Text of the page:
In the Great Hall of Ellenborough Park, built in 1485, a fire is quietly roaring away and Katherine Parr, Queen of England and Ireland between 1543-47 (the one who triumphantly outlived her murderous husband, Henry VIII) is imperiously staring down from her gilt frame.
She is dainty and slender, her hourglass torso appears to all but disappear into an impossible waist, and she is extravagantly dressed. To the left of the fire is a rather different character – the splendidly flamboyant Richard Sackville (1589-1624), a wicked rogue and hopeless gambler, but one who at least knew how to dress, as his elaborate high heels with giant pom poms demonstrate.
There’s no one about in the lavishly furnished room, with the only sound coming from the crackle of the fire. The penetrating gaze of my two mute companions is rather unsettling, until a member of staff at this charming Cotswolds hotel bustles in through a side door, lays down a wonderfully heavy silver teapot, silver strainers and cups and saucers, rearranges the logs on the fire, and then disappears.
I am told by staff that Parr would stop and visit Ellenborough Park on her way to her home of Sudeley Castle, just a few miles from the hotel, where she is buried in the castle chapel. It’s hard to verify whether Parr did actually visit Ellenborough or not, but her portrait certainly lends this majestic hall a dash of authenticity. Sackville, meanwhile, the third earl of Dorset, was an infamous wastrel and gambler, and perhaps best known as the first husband of the free-spirited and strong-willed Lady Anne Clifford – who spent much of her life in a legal battle to obtain the rights of her inheritance and was thought to be thoroughly unimpressed by her husband’s debts. His presence in the Great Hall serves as a warning to any keen gamblers wanting to have a flutter on the races – after all, the hotel’s sprawling 90 acre estate overlooks Cheltenham’s world-famous race-course.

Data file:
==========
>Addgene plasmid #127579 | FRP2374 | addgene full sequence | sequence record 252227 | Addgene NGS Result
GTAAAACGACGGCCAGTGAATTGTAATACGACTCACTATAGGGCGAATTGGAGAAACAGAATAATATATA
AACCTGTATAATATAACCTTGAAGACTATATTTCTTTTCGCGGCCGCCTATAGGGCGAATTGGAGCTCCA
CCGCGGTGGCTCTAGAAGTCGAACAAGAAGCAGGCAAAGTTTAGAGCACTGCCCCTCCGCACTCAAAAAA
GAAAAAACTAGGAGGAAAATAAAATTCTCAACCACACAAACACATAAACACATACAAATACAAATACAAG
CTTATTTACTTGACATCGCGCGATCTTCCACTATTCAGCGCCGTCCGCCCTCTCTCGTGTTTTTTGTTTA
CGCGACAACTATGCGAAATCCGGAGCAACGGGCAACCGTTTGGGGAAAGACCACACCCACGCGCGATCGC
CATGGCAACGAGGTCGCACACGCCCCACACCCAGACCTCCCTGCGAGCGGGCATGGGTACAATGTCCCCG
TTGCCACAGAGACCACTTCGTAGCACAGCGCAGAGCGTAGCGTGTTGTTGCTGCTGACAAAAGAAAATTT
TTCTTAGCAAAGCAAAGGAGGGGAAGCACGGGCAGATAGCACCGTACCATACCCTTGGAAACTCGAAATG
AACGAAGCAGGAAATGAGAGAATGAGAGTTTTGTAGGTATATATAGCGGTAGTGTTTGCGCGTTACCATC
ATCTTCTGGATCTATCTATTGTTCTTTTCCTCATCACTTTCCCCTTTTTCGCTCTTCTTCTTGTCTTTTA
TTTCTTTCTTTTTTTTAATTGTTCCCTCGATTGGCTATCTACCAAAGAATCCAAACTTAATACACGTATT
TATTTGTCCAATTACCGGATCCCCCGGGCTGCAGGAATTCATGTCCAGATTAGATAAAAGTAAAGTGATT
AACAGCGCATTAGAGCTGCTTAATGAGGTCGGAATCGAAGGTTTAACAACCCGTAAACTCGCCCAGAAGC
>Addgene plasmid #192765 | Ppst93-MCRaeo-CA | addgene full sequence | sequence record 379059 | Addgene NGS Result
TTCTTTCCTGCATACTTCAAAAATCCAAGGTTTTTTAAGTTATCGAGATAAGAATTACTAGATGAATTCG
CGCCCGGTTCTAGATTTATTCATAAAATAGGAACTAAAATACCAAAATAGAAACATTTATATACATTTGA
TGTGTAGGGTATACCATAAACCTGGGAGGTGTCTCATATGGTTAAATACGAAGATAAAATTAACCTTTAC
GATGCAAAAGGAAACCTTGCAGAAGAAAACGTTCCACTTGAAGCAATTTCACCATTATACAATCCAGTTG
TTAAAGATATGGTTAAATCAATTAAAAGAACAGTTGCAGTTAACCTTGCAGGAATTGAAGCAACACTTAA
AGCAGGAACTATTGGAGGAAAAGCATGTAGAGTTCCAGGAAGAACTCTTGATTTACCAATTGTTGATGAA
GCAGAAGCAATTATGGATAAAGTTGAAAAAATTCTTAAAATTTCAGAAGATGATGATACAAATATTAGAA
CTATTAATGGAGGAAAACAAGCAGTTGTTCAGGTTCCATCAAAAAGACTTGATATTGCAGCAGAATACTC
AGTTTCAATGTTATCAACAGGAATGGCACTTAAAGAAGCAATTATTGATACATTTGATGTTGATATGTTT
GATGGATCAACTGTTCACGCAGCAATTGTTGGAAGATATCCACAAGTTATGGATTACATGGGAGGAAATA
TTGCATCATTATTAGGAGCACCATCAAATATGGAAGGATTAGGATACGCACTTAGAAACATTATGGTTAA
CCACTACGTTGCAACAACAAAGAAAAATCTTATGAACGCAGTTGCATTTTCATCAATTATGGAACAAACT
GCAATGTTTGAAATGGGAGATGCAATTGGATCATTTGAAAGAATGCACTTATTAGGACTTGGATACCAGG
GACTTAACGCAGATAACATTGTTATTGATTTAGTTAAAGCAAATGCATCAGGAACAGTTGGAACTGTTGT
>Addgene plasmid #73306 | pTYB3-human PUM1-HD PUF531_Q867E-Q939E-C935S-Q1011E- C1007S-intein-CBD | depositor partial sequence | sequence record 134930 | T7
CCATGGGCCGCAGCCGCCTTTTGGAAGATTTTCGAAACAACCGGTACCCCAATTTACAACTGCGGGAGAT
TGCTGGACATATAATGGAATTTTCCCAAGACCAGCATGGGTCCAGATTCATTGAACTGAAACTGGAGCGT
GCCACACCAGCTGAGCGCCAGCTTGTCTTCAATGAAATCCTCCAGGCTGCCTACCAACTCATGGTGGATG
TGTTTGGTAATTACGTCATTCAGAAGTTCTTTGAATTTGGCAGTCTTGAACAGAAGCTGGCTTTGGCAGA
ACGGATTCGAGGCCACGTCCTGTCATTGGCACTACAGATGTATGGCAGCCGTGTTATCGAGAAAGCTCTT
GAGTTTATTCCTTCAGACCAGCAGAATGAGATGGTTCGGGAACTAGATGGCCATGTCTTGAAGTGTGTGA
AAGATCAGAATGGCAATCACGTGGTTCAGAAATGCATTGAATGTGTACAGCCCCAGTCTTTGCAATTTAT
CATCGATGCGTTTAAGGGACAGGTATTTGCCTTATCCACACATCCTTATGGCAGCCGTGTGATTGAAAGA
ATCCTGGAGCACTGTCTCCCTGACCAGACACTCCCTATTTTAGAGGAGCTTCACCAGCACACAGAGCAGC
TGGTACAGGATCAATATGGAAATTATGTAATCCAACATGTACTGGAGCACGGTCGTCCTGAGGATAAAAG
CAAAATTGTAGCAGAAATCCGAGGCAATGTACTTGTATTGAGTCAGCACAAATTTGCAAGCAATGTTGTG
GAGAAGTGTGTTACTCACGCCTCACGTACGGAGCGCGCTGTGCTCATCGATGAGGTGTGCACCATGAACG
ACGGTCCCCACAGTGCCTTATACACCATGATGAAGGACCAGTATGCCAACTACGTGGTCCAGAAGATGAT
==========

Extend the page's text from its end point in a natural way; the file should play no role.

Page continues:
In fact the hotel’s excellent situation is partly what makes it so special. Staff will happily kit you out in Dubarry boots or Hunter wellies and guide you to the bottom of Cleve Hill, a short, fairly steep walk to the highest point in the Cotswolds. At the top, two trees have entwined themselves next to two benches which overlook sweeping views below – it’s a romantic spot. Closer to the hotel, the outdoor poor in the courtyard is a real bonus, heated throughout the winter months, and the spa is small, but all the better for it, with a sauna, steam room and jacuzzi. There’s also the hotel’s five star country pub, the Horse Box, once you’ve prised yourself out of your muddy wellies and into a beckoning armchair. In the grounds, a wonderfully creepy swing hangs down from a very tall tree, swaying softly in the wind, like something out of a Victorian horror novel.
There’s a good range of rooms spread out in different buildings across the estate, all with en-suite bathrooms and underfloor heating and some with roll top baths, four poster beds and great views – although not all. The rooms are classic, luxurious and make for a pleasant and relaxing night’s rest.
Dinner is served in the large formal, wood-panelled restaurant, with both a head chef, and head waiter, who really know what they’re doing. There is a good range of seasonal meat, fish and vegetarian options, and fantastic snails for starters. For main, the trout is cooked to perfection, although accompanied by a mushroom risotto which is entirely surplus to requirements, and which oddly contains picked clams, which it needn’t. A praline-based dessert follows, with dainty stems of lemon balm strewn across it. The wine pairing is faultless, and highly recommended, with a beautiful Joseph Mellot Sancerre and an excellent Domaine de la Solitude Chateauneuf du Pape (white), being the real stars of the show. The service is faultless – prompt, discreet, professional. The breakfast, in comparison, is fine, but nothing to write home about. In fact, confusion reigns, with guests trampling in and out of a small room for the buffet. A few timid guests squeak to enquire whether there are any vegetarian options or coffee other than the filter option in the buffet room. There’s both, thankfully, but you might not know it unless you ask.
All in all Ellenborough Park, roughly a three-hour, easy drive from London is the place to go for anyone looking for a luxurious and relaxing break in the countryside, and one seeped in charm and history. Its surroundings are beautiful and interiors are majestic, yet it also somehow manages to remain unpretentious and unstuffy. Fit for a queen, and just about as glamorous and intriguing as a pair of pom pom-adorned Tudor shoes.